SAN RAMON, Calif. -- California could soon mandate kindergarten for all children in the state. The bill was passed by the state Senate on Monday, and is now going to Governor Gavin Newsom's desk.
Senate Bill 70 would require students to complete one year of kindergarten before entering the first grade.
The bill was passed by Senator Susan Rubio (D-Baldwin Park).
"I'm so excited that we finally got it done," Rubio said. "What this means is that the lowest income children from low income communities now will be in schools when they need to be. As a former teacher for 17 years, I know that kinder is the building blocks for what comes next."
The former public school teacher says she would see a noticeable difference between students that attend kindergarten and those that don't.
"You just see the difference, not only physically in their inability to collaborate with classmates, how to hold a pencil, but even their confidence and participation, the kids who don't attend kinder, really spend half a year trying to figure out what school is," she said.
The bill comes after a lot of families across California decided to skip kindergarten during the COVID-19 pandemic---heightening learning gap concerns.
Kiran Kaipa is no stranger to student drop off time at Neil Armstrong Elementary School in San Ramon.
With one child in 5th grade and a two-year-old who will go here for kindergarten, too.
"We are definitely going to send our son to kindergarten!" Kaipa said.
While he thought kindergarten had been mandatory all along, he thinks it's a good thing that it may soon be a requirement for any 5-year-old in California before heading to 1st grade.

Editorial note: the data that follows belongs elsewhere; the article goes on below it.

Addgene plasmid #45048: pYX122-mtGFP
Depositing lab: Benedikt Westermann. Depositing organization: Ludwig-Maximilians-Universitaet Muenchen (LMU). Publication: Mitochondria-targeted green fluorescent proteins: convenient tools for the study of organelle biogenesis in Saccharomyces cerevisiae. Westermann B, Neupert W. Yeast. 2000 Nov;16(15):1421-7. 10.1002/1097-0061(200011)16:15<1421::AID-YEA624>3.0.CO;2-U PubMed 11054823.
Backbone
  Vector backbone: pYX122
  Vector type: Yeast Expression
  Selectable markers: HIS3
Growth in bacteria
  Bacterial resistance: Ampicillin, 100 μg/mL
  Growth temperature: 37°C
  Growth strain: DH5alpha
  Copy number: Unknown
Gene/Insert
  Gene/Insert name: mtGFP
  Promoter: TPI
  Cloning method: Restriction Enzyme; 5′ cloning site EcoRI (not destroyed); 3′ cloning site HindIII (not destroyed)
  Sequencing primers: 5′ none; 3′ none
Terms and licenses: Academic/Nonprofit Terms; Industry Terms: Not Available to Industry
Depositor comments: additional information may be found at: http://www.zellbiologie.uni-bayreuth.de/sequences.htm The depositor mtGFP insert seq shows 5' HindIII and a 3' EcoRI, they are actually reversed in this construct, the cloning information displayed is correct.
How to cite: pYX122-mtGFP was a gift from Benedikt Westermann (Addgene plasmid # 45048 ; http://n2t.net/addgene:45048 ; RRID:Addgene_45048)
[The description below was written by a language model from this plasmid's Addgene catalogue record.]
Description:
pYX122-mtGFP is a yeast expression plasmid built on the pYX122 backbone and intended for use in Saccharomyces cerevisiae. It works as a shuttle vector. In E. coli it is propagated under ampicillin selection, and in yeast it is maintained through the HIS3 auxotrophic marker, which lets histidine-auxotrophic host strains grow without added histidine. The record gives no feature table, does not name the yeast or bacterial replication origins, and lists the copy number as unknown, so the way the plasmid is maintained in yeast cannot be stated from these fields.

"I think they should all do kindergarten because it's really fun, what I learn from the kids, that they really have a good time, and they get acclimated to the school, I think starting 1st grade is when they actually do some serious stuff like homework," he said.
If approved, it would not go into effect until the 2024 - 2025 school year. And parents would no longer be able to have their child skip kindergarten unlike current California law.
And schools welcome the news. The bill has already received support from the Los Angeles Unified School District, the largest school district in the state.
While the San Ramon Valley Unified School District hasn't had a chance to evaluate and analyze Senate Bill 70, if kindergarten does become mandatory instead of compulsory, a spokesperson for the district says, "we will be excited to welcome more students to our district and help ensure they are prepared to successfully enter 1st grade and the rest of their educational experiences."
The goal is make sure students are prepared socially and academically before entering elementary school, ensuring all children receive critical instruction in their earliest years of learning.
Kindergartners who miss 10% or more of school days have lower academic performance when they reach grade one, according to the National Education Association.
The bill also compared long-term outcomes of children born in states that already have mandatory kindergarten compared to states with voluntary kindergarten.
They found children who attend are more likely to go to college, earn higher wages and are less likely to experience poverty as adults.